A newly planted tree six feet tall may need two or three years to develop a good root system in the new location. The larger the tree, the longer it takes. One of the most important things that can be done for it is to water it at least every 10 days during hot, dry summer weather. Neglect in doing it is responsible for more losses than any other cause, according to specialists.

When the tree is planted, a saucer should be prepared around it to hold the water (essentially this is a shallow ditch around the tree). A properly constructed saucer filled with wood chips or some other granular material not only makes watering easy but also conserves soil moisture by preventing runoff and surface evaporation.

In the suburban or home garden, transplanted trees should receive at least 3 inches of water in the saucer every 10 days if there has been inadequate rain. For trees in the inner city, struggling against inadequate soil volume and the reflected heat from pavement end building walls, watering on a weekly basis is desirable.

When watering is done hose in hand and there is no saucer, it is unlikely that enough will be applied. It would take two of three hours to do a good job and not many gardeners realize it or have the patience to do it.

Trees need an incredible amount of water during the warm months. From 80 to 95 percent of the moisture passes through the tree and is lost by evaporation from the leaves. A young apple tree loses approximately 380 gallons of water during an average growing season of 188 days. Some trees in the South may lose 50 to 100 gallons of water in a single day. Large shade trees may lose 1,000 gallons of water during the season, according to research.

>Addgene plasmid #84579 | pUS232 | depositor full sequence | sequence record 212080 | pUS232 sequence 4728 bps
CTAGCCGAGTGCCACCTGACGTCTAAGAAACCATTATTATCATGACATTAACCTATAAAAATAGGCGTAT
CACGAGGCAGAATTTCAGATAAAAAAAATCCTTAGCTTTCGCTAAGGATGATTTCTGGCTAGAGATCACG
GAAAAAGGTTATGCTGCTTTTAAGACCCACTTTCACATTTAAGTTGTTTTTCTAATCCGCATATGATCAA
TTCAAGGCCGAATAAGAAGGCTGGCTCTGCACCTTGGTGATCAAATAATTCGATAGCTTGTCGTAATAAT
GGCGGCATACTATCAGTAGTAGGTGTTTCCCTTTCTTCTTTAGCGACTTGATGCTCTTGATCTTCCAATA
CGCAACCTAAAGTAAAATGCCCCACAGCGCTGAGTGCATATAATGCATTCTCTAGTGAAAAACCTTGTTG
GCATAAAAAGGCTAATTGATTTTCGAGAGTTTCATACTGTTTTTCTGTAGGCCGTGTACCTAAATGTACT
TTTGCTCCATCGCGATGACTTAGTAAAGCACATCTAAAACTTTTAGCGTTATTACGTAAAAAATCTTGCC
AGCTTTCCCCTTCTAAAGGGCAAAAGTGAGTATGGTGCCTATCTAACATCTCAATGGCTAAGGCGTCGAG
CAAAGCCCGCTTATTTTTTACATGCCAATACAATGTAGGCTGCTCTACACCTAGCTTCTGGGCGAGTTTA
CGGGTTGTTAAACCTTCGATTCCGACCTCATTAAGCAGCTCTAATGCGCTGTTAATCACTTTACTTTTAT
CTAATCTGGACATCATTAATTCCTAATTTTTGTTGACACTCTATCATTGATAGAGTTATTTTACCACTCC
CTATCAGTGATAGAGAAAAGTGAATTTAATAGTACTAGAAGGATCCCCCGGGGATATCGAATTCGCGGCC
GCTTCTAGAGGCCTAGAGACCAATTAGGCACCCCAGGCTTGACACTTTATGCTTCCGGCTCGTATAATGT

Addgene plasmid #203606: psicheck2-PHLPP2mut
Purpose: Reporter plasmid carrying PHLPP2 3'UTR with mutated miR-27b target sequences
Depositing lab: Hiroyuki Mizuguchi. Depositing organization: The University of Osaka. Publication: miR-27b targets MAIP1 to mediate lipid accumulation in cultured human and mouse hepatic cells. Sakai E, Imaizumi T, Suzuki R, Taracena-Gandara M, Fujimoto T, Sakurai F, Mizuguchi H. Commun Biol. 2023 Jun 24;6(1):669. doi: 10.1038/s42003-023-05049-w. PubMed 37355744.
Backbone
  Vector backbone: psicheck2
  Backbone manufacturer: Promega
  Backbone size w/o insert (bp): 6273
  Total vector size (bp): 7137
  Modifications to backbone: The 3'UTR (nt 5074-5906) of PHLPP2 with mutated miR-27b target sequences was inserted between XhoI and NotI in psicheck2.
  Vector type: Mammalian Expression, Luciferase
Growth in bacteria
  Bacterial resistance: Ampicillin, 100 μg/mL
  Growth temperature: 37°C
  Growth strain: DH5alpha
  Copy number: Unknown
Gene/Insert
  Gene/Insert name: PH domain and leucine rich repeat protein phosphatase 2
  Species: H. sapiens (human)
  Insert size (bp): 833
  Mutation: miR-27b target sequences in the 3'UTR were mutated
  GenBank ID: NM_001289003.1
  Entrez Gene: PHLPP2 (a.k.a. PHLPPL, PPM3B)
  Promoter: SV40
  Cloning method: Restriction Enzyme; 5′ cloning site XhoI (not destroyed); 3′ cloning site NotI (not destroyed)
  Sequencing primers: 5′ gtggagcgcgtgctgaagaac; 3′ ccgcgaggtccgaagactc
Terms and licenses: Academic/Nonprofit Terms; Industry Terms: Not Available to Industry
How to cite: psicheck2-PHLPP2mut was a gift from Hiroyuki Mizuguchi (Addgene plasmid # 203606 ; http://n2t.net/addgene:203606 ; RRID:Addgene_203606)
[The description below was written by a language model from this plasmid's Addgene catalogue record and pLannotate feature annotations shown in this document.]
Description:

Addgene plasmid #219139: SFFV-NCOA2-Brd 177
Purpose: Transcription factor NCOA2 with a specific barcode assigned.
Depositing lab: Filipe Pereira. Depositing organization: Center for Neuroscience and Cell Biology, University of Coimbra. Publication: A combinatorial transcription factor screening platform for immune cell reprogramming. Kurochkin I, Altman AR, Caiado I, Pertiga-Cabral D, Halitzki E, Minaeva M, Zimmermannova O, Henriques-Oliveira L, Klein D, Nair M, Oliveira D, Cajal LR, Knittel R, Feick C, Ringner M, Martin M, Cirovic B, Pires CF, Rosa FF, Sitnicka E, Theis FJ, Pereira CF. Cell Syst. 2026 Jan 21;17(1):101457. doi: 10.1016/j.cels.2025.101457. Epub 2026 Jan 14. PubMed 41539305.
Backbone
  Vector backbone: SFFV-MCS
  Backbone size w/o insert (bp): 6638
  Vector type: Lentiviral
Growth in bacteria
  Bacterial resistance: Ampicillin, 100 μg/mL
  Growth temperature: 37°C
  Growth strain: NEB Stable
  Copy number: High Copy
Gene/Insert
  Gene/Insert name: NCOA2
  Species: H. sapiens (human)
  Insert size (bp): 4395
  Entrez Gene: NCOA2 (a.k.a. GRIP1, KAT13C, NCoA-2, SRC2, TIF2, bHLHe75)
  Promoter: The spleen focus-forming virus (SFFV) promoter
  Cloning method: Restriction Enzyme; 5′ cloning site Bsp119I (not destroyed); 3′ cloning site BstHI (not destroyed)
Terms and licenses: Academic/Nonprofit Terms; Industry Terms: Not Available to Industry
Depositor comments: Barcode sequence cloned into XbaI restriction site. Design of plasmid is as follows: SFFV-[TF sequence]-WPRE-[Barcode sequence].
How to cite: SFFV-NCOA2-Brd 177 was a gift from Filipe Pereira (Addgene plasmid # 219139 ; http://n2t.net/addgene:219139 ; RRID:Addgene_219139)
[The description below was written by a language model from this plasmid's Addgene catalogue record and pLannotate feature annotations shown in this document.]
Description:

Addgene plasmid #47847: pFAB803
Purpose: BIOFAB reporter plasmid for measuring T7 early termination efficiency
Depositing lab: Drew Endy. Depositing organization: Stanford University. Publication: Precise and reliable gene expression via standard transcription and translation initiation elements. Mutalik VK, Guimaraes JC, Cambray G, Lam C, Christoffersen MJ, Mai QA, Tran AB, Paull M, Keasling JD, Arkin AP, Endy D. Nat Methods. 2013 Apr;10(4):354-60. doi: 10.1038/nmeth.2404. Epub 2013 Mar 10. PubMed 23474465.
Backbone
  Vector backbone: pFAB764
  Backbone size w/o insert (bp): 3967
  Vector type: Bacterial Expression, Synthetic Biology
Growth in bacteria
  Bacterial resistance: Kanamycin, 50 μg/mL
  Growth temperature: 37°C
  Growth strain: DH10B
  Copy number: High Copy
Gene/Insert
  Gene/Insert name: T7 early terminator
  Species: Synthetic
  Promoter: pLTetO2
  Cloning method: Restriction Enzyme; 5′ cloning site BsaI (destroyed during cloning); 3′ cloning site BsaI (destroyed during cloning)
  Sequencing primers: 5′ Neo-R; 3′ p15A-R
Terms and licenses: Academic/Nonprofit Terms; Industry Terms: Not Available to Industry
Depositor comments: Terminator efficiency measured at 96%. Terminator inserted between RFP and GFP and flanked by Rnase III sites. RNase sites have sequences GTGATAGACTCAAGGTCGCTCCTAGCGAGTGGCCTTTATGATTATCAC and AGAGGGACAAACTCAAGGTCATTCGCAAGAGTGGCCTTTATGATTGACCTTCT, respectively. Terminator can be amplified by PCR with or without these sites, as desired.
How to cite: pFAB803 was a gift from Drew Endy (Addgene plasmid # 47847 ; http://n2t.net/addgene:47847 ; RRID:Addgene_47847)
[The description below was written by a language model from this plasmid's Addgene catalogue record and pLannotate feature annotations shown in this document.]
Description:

Plants growing outdoors in tubs, window boxes, pots and other containers also need regular watering during hot, dry weather. If they don't get it, they will wilt and die. If they get too much, or drainage is poor, they may be seriously damaged.

Soil in containers will dry out faster than the soil in the garden. The soil surface and the sides of the container are all exposed and subject to quich drying.

The smaller the container, the more frequent the need for water (and fertilizer). A petunia should have at least a 6-inch pot, a regular tomato a 5-gallon container and a rose bush a 12-inch tub. A bushel basket is an acceptable substitute for the tomato and rose.

During hot weather the soil dries out rapidly, and the foliage loses water faster than the roots can replace it. High humidity tends to reduce wilting, and humidity can be increased by sprinkling the foliage with water frequently.

If wilting is rapid and acute, it may cause immediate death of the plant. se of wooden tubs for containers and tree bark for mulching can reduce the need for watering and also reduce wilting.